I started out with a simple dipole of 2x 10 meters that I suspended between the house and a tree in the back of the garden. It was only 6 meters from ground and did not give good results, particularly for the lower bands, it was just too short and too low. High time to take a more serious approach.... I decided to raise the centre of the antenna to something like 10 meters, like an inverted Vee, and use off centre feeding. I could not feed a dipole-like antenna symmetrically because the mast that should support it could only be placed on the front of the barn behind the house. That spot was closer to the house on which the one end of the antenna should be fixed than it was to the tree that should support the other end. I purchased a Fritzel FD3 plus balun. In the barn I had kept a hollow fibre glass surf board mast of some 5 meters long. I extended it for another meter with some PVC pipe and made a base fore it that I bolted to the front of the barn near the rim of the roof. This gave me the desired 10 meters height. I ran coax cable through the mast and to the shack. It worked all right for all bands but 160m, and only with an antenna tuner, of course.


The Fritzel FD3 antenna did not perform too well on 80m, not surprisingly, so I started looking on the internet for an antenna that would work on 80 but that would only take up limited space. I came across magnetic loop antennas, but these all needed a vacuum capacitor and a suitable tuning mechanism. This was all too complicated for me. This is why I got to the EH antenna. From the various articles I read on the internet I understood that the performance and the operating principles of this  type of antenna were controversial, to put it mildly. Yet I decided to give it a go and built a version for 80m. I installed it on a 3m long PVC drain tube, as can be seen at the right. Quite frankly this antenna had fairly good and interesting looks but its performance was a lot less than good. It picked up quite some QRM and although I received some good reports, i.a. from Belgium, I decided not to pursue this experiment and to revert to normal wire antennas. But before I did so, I would make one last attempt and test another form of EH-antenna on which I had read positive comments on various internet sites, the Isotron.


At the left is the other EH-antenna I built. It uses, besides copper wire of course, two stainless steel serving trays of about 50 cm in diameter I “borrowed” from my XYL and PVC drain  pipe. In fact this antenna is just a big resonant circuit made up of a coil in the centre plus two capacitor plates at each end of the coil. This antenna also was designed for 80 meters. Its performance as an antenna was a disappointment, comparable to the first EH antenna. Even more importantly, my XYL did not like its looks and, also, wanted her serving trays back. This was all enough reason to take the thing down and stop further experiments with this type of antenna. At parties at my QTH, guests sometimes ask why our serving trays have a hole in the centre .....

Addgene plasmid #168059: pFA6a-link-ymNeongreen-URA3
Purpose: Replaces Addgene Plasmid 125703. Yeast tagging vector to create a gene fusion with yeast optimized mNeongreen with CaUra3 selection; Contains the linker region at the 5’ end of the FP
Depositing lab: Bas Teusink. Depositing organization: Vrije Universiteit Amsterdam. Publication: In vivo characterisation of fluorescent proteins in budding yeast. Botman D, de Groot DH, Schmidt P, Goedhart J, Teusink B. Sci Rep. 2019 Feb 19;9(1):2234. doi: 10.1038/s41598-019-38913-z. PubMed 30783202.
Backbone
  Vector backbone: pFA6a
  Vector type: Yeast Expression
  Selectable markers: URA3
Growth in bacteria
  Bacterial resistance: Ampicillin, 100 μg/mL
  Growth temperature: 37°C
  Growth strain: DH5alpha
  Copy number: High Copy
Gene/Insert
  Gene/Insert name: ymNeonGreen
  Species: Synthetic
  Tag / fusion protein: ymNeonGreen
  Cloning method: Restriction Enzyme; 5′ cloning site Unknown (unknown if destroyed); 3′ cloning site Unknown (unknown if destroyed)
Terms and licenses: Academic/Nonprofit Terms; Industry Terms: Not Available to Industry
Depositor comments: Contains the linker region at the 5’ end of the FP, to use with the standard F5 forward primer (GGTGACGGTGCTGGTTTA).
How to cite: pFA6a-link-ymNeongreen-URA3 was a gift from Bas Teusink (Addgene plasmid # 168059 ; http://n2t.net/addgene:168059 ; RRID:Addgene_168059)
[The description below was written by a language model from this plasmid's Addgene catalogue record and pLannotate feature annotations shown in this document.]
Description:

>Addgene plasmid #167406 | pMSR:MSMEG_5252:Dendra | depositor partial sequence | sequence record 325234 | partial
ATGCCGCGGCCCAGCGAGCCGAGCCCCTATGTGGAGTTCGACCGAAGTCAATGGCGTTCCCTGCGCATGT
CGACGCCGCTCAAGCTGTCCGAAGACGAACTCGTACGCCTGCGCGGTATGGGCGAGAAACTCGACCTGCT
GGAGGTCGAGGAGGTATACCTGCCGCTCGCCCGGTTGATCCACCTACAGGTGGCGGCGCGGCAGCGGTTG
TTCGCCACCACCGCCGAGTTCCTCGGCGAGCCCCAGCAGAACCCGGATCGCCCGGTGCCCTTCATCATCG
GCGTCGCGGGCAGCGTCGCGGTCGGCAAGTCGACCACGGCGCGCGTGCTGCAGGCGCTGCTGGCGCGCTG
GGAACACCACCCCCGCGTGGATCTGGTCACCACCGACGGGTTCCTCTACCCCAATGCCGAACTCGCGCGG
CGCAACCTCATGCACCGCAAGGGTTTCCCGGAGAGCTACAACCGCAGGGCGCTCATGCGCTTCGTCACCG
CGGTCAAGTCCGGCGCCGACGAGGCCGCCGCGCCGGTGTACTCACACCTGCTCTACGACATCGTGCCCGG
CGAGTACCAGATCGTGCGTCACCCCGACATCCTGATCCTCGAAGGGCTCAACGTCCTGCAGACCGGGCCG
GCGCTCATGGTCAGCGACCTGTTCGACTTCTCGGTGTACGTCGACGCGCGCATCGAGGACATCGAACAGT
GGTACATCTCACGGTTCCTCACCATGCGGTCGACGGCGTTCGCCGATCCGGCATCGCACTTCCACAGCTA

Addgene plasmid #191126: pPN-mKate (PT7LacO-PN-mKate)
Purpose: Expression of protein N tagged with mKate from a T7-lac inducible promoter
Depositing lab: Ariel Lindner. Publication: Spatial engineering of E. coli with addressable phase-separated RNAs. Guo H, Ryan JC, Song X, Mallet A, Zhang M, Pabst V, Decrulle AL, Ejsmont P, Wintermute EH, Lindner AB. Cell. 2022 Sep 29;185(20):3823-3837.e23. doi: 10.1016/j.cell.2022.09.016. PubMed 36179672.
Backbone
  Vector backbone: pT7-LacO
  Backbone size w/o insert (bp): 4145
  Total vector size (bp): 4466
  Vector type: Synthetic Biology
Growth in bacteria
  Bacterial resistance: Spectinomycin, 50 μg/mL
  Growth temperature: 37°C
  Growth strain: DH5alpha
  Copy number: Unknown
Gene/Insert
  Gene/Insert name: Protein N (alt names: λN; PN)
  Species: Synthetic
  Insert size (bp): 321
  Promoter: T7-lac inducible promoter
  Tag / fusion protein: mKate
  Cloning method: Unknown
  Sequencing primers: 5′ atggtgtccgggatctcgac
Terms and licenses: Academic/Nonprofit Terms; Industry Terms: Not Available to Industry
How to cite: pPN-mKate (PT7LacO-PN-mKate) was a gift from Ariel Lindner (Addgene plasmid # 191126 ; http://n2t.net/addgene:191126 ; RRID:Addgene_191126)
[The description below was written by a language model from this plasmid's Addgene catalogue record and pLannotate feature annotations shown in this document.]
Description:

It was time for some form of a wire antenna again, an antenna that would allow me to work the 80 through 10 meter bands, with an automatic tuner. It would be ideal if the antenna would be symmetrical and if the feed point could be on the front of the house and not somewhere in the middle of the garden. Ideally the feed point would be near one end of the antenna.

Would there be such an antenna? This is how I discovered the horizontal loop antenna. Why didn’t I think of this antenna earlier?  It had all the specs I wanted and it was quite easy to make. I decided to go for a delta loop with the feed point at one corner that I attached to the front of the house at 8 meters height and the other two corners each suspended by 10m high apple trees about 16 meters apart from each other. This gives a triangular loop with sides of 24, 16 and 22 meters plus 2 times 4 meters vertical feed-line along the front of the house, 70 meters in total. At the start of the feed-line I installed a 4:1 balun. From there I ran coaxial cable to the shack, at the other end of the house, a distance of about 20 meters from the feed point. With an automatic antenna tuner in the shack I was able to work on all HF bands.

Part of the thorizontal delta loop; note the vertical open feeder. The prototype loop is held under some tension by springs on each of the two other corners (not visible here). The antenna has survived wind gusts of 10 Bft (many roof tiles did not...)

Construction details of the horizontal loop for 160 - 10m, click on the picture to enlarge....

The dimensions of the loop shall not necessarily be copied, they are the consequence of  the dimensions of my back yard and the position of trees.

The next logical step was to use my MFJ-925 automatic antenne tuner remote, i.e. as close as possible to the loop antenna, but still inside the house to protect it from the weather. This set-up has the advantage that I do not have to tune the 30m coaxial feed cable and can thus avoid the losses that this brings about. Parellel to the coaxial cable I ran a 30m screened CAT6 FTP-cable from my  transceiver in the shack to the MFJ-925 tuner. I can tune the antenna by pushing the “tune’ button on the transceiver. Tuning takes just a few seconds for any band.

This setup works to my entire satisfaction.

Of all wire antennas I have tested, including:

  1. - 2x17m dipole with 10m open wire feeder

  2. - 20m and 40m long end-fed half wave antennas

the delta loop generally works best i.e. one S-point stronger signals on all bands (but 160m) and noticeably less  noise. The delta loop antenna is a keeper!